Can you imagine your 10-year-old self being told that there's even the slightest likelihood that Christmas was to be cancelled?
Well, even the mere whispering of Cheltenham being in danger is enough to make 'adult me' (a lot less healthier than 'little me', it has to be said) slip dangerously close to cardiac arrest.
News this evening that a second yard has reported a positive test for equine flu amongst their horses is doing nothing to calm the situation.
It was confirmed last night that three horses from Donald McCain's Bankhouse Stables had contracted the highly contagious disease, two of which ran in Wednesday's meetings at Ayr and Ludlow.
In an effort to contain the spread, the BHA announced yesterday that all racing on the British mainland was to be suspended to at the very minimum next Wednesday, February 12th, with a decision to be taken thereafter as to the best course of action to follow. Racing in Ireland did, however, take place yesterday at Thurles, and again this afternoon at the Tipperary circuit, as well as the all-weather track at Dundalk.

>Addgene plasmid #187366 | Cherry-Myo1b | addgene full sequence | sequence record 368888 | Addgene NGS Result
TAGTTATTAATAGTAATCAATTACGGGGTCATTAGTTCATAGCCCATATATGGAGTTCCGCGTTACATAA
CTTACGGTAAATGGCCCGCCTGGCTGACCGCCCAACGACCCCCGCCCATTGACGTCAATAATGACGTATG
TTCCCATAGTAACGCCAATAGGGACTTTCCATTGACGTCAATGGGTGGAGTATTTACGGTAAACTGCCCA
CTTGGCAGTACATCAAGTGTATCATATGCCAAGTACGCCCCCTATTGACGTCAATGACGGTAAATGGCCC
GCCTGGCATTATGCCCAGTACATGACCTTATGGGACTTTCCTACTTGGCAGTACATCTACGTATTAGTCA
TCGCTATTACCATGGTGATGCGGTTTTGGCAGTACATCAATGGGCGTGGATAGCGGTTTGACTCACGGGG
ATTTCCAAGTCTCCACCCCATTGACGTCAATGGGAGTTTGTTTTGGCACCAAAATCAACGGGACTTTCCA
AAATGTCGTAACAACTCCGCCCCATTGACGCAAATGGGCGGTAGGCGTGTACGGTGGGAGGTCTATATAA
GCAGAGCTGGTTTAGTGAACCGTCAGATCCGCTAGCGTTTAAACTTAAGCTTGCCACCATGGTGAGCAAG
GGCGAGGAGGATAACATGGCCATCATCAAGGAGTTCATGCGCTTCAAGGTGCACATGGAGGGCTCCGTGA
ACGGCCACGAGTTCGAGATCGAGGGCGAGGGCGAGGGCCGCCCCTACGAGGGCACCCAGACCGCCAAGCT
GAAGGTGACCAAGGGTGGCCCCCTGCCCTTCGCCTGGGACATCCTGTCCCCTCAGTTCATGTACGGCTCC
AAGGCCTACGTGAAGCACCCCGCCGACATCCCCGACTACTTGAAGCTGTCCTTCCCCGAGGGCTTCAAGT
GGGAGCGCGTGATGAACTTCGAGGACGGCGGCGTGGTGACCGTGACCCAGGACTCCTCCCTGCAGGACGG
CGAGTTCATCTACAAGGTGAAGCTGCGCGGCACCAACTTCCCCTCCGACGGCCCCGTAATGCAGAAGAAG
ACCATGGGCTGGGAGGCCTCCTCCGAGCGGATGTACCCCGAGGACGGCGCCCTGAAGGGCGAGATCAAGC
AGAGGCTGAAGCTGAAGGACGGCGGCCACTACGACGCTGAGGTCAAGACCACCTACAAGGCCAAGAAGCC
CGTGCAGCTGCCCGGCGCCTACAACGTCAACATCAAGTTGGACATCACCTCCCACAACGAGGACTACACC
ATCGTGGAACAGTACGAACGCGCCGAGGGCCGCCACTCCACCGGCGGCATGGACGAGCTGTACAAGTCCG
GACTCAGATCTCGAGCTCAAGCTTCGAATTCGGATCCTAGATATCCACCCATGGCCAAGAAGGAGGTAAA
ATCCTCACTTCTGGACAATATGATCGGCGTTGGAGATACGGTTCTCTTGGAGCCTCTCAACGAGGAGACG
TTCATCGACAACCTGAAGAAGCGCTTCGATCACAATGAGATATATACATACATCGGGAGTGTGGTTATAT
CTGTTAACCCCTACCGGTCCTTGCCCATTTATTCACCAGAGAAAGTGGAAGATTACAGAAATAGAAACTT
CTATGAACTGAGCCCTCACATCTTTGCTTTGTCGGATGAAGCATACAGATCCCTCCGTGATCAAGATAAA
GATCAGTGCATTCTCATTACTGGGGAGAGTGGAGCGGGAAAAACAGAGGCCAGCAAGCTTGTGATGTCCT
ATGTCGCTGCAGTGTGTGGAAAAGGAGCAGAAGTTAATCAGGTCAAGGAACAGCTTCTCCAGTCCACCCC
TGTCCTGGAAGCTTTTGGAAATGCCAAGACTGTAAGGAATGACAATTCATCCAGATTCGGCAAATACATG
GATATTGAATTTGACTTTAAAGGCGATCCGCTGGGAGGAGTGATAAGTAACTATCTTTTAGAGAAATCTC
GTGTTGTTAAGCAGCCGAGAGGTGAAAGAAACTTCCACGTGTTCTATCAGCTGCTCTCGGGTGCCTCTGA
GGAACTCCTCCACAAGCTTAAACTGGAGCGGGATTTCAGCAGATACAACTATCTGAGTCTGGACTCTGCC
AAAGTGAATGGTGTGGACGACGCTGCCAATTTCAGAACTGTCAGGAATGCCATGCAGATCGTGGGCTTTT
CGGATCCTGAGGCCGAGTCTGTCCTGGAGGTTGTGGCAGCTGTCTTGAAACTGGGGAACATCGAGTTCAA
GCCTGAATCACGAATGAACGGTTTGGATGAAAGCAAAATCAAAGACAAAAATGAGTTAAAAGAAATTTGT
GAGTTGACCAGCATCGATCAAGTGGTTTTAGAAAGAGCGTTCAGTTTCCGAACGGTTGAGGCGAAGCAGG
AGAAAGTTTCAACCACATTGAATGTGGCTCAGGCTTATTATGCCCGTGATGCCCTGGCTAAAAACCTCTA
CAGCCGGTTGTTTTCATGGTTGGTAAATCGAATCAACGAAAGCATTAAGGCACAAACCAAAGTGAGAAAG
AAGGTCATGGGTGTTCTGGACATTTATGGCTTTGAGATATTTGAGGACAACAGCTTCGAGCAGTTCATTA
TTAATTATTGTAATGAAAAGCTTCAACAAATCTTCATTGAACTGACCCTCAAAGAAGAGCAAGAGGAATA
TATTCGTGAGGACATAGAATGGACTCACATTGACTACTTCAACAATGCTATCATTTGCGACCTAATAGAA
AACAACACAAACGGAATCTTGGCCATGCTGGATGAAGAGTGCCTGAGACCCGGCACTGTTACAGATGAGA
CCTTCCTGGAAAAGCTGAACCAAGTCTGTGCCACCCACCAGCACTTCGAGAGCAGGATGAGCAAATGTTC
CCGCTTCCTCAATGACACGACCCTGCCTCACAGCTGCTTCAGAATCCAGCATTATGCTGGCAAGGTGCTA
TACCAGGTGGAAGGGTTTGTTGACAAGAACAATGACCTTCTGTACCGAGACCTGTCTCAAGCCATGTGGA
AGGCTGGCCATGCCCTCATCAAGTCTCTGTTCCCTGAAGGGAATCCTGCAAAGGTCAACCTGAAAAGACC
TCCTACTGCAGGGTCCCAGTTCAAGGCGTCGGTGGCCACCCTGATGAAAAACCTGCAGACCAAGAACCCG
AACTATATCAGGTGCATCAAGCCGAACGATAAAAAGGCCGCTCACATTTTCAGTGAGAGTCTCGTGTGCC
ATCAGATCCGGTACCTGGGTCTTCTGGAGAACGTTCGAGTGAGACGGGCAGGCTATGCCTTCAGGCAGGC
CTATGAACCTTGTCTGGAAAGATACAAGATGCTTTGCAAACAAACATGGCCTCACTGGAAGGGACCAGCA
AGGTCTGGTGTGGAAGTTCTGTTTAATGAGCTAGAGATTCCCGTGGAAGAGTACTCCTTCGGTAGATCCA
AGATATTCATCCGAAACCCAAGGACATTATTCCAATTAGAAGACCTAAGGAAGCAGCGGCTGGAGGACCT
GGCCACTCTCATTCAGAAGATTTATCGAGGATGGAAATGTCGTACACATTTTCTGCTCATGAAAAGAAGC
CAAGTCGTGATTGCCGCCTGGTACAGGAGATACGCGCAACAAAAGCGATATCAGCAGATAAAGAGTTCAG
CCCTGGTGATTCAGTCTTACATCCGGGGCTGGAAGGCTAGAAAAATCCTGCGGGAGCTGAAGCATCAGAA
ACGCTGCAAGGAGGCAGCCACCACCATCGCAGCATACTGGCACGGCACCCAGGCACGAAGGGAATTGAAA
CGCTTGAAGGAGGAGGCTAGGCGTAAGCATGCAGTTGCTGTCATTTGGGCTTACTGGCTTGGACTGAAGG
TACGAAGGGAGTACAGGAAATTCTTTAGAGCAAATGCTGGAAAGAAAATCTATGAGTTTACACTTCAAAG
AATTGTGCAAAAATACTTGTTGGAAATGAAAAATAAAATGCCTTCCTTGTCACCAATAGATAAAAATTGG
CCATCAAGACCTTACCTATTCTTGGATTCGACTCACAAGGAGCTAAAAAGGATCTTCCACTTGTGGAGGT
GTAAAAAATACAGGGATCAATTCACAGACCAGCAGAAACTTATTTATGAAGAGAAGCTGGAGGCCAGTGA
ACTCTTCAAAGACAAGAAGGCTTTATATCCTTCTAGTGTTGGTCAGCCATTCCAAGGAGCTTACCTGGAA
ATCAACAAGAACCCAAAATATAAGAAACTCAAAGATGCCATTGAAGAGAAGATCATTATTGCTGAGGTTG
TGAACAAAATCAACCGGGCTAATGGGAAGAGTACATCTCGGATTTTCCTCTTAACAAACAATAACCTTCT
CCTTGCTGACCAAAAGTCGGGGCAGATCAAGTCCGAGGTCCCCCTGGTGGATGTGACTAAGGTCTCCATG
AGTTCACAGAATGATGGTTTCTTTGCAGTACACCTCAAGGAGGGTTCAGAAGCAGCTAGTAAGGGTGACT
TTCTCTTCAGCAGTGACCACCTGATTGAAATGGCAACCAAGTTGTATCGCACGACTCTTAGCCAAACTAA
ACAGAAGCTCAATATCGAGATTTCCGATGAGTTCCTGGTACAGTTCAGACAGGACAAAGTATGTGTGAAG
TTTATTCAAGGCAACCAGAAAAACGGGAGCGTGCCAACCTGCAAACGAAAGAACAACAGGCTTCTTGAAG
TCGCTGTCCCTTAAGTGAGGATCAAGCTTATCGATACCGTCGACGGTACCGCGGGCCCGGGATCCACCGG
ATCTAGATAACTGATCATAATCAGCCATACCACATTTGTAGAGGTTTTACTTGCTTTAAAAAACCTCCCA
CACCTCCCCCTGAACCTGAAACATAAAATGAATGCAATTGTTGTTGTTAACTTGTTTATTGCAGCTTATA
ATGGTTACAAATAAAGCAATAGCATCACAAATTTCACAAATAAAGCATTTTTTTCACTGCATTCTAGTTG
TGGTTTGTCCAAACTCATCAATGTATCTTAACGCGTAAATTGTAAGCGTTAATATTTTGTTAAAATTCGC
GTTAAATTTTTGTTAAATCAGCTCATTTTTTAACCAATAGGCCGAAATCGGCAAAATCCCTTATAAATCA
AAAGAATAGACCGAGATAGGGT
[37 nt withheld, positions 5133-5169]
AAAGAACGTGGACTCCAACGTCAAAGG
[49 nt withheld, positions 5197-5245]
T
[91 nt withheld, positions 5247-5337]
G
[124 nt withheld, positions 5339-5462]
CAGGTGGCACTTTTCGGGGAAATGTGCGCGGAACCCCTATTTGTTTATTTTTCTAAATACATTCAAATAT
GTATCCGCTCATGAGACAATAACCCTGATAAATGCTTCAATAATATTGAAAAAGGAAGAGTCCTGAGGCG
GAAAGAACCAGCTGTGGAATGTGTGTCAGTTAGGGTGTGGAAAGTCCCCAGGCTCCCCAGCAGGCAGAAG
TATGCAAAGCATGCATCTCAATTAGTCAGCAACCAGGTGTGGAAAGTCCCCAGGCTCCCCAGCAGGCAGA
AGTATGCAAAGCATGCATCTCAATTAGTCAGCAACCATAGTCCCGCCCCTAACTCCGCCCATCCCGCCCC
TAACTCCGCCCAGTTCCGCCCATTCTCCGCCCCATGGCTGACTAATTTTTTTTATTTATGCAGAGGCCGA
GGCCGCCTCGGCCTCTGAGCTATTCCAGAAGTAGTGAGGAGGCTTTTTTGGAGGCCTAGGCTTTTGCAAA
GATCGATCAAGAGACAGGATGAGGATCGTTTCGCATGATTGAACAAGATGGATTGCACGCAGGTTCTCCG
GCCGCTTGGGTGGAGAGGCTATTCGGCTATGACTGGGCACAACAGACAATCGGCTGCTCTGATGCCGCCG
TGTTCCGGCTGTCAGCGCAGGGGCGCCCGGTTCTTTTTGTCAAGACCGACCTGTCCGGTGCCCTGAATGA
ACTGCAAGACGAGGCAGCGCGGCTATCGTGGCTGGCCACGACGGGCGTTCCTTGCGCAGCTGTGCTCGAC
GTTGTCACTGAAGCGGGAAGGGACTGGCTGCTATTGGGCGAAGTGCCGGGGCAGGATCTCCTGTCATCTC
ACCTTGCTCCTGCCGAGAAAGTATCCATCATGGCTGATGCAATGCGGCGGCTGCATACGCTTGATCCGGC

In the past few minutes, it has been reported by The Times that three more horses, in the Durham yard of Rebecca Menzies are also showing symptoms of the influenza A strain, having been swabbed by veterinary personnel.
— Times Sport (@TimesSport) February 8, 2019
The British Racing Authority has yet to confirm the diagnosis, but are expected to make an official announcement tomorrow, with an update on the epidemic.
For the moment, Menzies has confirmed that her horses have been isolated.
Should yards be unable to contain the virus, the scaremongering whisperings could quickly grow to clamourous panic, just four and a half weeks out from the Festival's opening race.
Jumps racings most prestigious meeting has only ever been cancelled on one occasion, 18 years back, as a localised outbreak of another farmyard disease, foot-and-mouth, broke out close to the Prestbury Park course.